Fight Or Flight: Elementary Schoolers Lobby Lawmakers For State Firefly

May 2, 2016

Cumberland Elementary teacher Maggie Samudio and student Kayla Xu look at a book of state symbols.
Credit Chris Morisse Vizza

For a second time in 17 years, students from Tippecanoe County have traveled to the statehouse to advocate for a bill designating Say's Firefly as the state insect.

And, for a second time in as many years, the General Assembly elected to not take action on the bill.

The firefly activists, second- and third-graders at West Lafayette's Cumberland Elementary School, plan to shine a light on the topic until state lawmakers see things their way.

The current campaign to designate a state firefly began innocently enough one year ago when then-second-grader Kayla Xu took home a book that introduces young readers to the 50 states.

The next day, Kayla told her teacher, Maggie Samudio, there was a problem.

"We are one of three remaining states that don't have a state insect," Kayla says.

Forty-seven states have at least one state insect, and some have multiple state insects, according to statesymbolsusa.org.  All totaled, there are 31 state butterflies, 18 honeybees, 6 ladybugs, 2 beetles, 2 dragonflies, 2 mantises, one stonefly and one wasp.

"I told Mrs. Samudio we don't want to be fiftieth," Kayla says.

Seizing a teachable moment, Samudio launched a letter-writing campaign to teach students about state, federal and local government.

Professors of chemistry, and aeronautics and astronautics at Purdue University began contributing to science lessons about the chemicals that create the firefly's cool glow.

A Facebook page chronicles the students' lessons and the community-wide effort to win support for the firefly as Indiana's state insect.

Samudio researched the possibility of a bill and learned that students at East Tipp Middle School had testified for a bill naming Say's Firefly the state insect back in 1999.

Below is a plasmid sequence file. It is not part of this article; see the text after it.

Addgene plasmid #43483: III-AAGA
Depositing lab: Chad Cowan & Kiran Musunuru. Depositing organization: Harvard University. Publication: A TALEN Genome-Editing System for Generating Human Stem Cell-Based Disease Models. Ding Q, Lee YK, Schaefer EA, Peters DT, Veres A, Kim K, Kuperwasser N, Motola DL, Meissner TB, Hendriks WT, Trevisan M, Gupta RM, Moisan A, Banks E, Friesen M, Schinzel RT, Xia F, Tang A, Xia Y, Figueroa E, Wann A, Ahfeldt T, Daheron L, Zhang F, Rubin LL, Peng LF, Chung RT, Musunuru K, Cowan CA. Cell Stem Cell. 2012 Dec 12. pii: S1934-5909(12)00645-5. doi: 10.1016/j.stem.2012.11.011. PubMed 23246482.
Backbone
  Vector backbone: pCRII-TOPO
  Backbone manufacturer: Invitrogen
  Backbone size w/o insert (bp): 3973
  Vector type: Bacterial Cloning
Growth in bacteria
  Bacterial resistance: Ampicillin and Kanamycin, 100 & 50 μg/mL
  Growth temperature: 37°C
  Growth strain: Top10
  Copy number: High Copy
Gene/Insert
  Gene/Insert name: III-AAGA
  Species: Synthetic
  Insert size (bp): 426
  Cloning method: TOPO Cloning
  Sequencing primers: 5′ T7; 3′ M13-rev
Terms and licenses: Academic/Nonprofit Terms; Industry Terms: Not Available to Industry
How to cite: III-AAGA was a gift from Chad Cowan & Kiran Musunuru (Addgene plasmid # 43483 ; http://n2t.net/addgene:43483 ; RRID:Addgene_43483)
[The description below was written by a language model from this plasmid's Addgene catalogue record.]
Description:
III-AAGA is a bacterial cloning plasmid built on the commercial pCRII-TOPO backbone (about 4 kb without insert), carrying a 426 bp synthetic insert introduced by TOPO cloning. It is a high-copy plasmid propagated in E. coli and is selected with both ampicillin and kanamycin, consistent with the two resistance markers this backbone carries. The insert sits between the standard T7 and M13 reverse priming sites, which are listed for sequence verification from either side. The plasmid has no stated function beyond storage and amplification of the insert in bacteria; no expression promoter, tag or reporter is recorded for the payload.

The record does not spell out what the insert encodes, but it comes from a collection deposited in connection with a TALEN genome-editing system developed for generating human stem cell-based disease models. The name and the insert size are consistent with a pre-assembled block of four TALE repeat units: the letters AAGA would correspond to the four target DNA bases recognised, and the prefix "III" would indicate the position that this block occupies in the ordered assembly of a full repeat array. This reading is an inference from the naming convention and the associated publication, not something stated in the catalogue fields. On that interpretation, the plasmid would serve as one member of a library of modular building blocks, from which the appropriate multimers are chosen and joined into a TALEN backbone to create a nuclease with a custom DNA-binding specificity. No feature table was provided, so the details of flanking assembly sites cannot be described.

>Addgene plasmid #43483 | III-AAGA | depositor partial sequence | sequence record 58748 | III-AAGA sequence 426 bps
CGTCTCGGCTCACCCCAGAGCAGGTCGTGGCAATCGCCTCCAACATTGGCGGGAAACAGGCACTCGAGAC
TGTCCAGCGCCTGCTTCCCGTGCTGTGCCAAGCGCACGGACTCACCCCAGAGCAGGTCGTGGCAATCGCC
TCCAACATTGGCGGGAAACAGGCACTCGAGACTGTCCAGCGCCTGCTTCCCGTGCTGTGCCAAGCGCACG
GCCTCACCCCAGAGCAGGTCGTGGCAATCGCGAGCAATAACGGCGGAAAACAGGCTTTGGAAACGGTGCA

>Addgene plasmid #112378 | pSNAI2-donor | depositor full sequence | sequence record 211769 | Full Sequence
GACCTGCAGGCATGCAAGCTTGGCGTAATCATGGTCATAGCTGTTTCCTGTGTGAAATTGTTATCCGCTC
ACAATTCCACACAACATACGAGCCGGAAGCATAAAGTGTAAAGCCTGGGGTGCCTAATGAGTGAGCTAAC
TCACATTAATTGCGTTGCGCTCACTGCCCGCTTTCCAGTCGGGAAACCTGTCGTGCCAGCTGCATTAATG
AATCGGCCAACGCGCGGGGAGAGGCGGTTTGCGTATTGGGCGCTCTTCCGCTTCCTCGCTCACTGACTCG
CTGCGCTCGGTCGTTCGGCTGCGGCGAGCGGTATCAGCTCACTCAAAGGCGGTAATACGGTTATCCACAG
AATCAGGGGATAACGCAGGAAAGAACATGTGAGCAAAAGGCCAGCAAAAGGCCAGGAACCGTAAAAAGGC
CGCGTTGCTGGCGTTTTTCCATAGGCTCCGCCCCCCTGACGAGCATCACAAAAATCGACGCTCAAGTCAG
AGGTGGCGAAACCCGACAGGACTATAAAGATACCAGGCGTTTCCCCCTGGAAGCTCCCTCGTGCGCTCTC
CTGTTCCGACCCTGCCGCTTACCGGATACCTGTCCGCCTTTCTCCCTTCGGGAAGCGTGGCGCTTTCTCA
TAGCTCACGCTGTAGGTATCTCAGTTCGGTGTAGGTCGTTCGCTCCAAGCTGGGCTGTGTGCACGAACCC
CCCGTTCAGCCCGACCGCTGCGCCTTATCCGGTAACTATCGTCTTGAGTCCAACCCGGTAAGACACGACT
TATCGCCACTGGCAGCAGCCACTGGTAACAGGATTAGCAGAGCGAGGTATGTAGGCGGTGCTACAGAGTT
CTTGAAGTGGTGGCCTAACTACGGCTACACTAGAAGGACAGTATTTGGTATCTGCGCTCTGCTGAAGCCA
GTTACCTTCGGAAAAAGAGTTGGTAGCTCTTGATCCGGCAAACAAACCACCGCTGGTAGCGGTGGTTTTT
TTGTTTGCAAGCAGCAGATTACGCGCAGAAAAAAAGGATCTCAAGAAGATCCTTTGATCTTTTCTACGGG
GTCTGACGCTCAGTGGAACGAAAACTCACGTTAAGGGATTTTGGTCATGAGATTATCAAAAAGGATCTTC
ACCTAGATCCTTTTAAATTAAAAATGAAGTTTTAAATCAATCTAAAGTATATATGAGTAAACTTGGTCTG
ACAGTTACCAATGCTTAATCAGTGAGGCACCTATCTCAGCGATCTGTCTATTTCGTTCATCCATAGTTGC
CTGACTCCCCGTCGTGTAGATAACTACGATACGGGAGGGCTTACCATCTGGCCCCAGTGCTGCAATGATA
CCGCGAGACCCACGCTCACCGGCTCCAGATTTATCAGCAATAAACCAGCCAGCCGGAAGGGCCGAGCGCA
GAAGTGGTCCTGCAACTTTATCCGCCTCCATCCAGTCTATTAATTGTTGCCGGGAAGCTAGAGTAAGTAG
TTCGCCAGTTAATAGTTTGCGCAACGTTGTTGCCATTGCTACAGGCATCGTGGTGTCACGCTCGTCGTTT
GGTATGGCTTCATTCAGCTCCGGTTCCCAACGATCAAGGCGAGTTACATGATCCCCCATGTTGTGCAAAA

Turns out, the legislation was part of an educational outreach plan hatched by Purdue entomologists Arwin Provonsha and Tom Turpin.

Turpin, creator of Purdue's Bug Bowl, says the duo passed over insects that sting, bite, and damage property.

Say’s Firefly, identified in 1824 by naturalist Thomas Say in New Harmony, rose to the top because of its ties to Indiana history, its role in scientific research, and references in poetry and songs. 

“We tried to get an insect that any school teacher could say, ‘I don’t care what I’m teaching, I can incorporate the firefly,’” he says.

Seventeen years ago, the Indiana House of Representatives agreed, and approved a bill authored by local legislators. 

But the proposal went nowhere in the Senate -- where Republican President Pro Tem Robert Garton refused to hear it and, without comment, killed the bill.

This year there’s a glimmer of hope, as the legislation naming Pyractomena angulata the state insect was not killed outright.

It was referred to a summer study committee, after the House Natural Resources Committee allowed the students to present their 22 reasons why Say’s Firefly should be the state insect. 

The House didn’t take a vote, and the Senate, again, refused to hear the legislation. 

Republican David Long of Fort Wayne, the Senate’s current leader, declined WBAA’s request to comment on why Indiana leaders wouldn’t want a state insect.

It’s a question that perplexes members of the Garden Club of Indiana, which as part of a national environmental initiative, wants to see the Monarch butterfly named state insect.

District Director Joyce Bulington says the group isn't competing with the the students. 

In fact, she says the gardeners were happy the second-graders got the chance to testify for their bill, considering the butterfly bill didn’t even get a hearing.

Bulington says the garden club members are ready to join forces with the students.

“We see no reason why we cannot have a state butterfly and a state insect. In fact, some states do have both,” she says.

That’s good news for Kayla Xu, Maggie Samudio and Tom Turpin.

Turpin teaches a class about the use of insects in prose and poetry.

“The firefly may be the only insect that binds together the generations, because grandpa and grandma probably collected fireflies, and so did their parents,” he says. 

Kayla, now in the third grade, remains hopeful the study committee will recommend the legislature adopt the firefly as the state insect in 2017 or 2018.

“By then, I should be about 9, 10, 11,” she says.

The campaign is far from over.

Maggie Samudio’s second-graders, as well as Kayla and a handful of her third-grade classmates have asked the West Lafayette city council to adopt a resolution urging the legislature to designate a state firefly.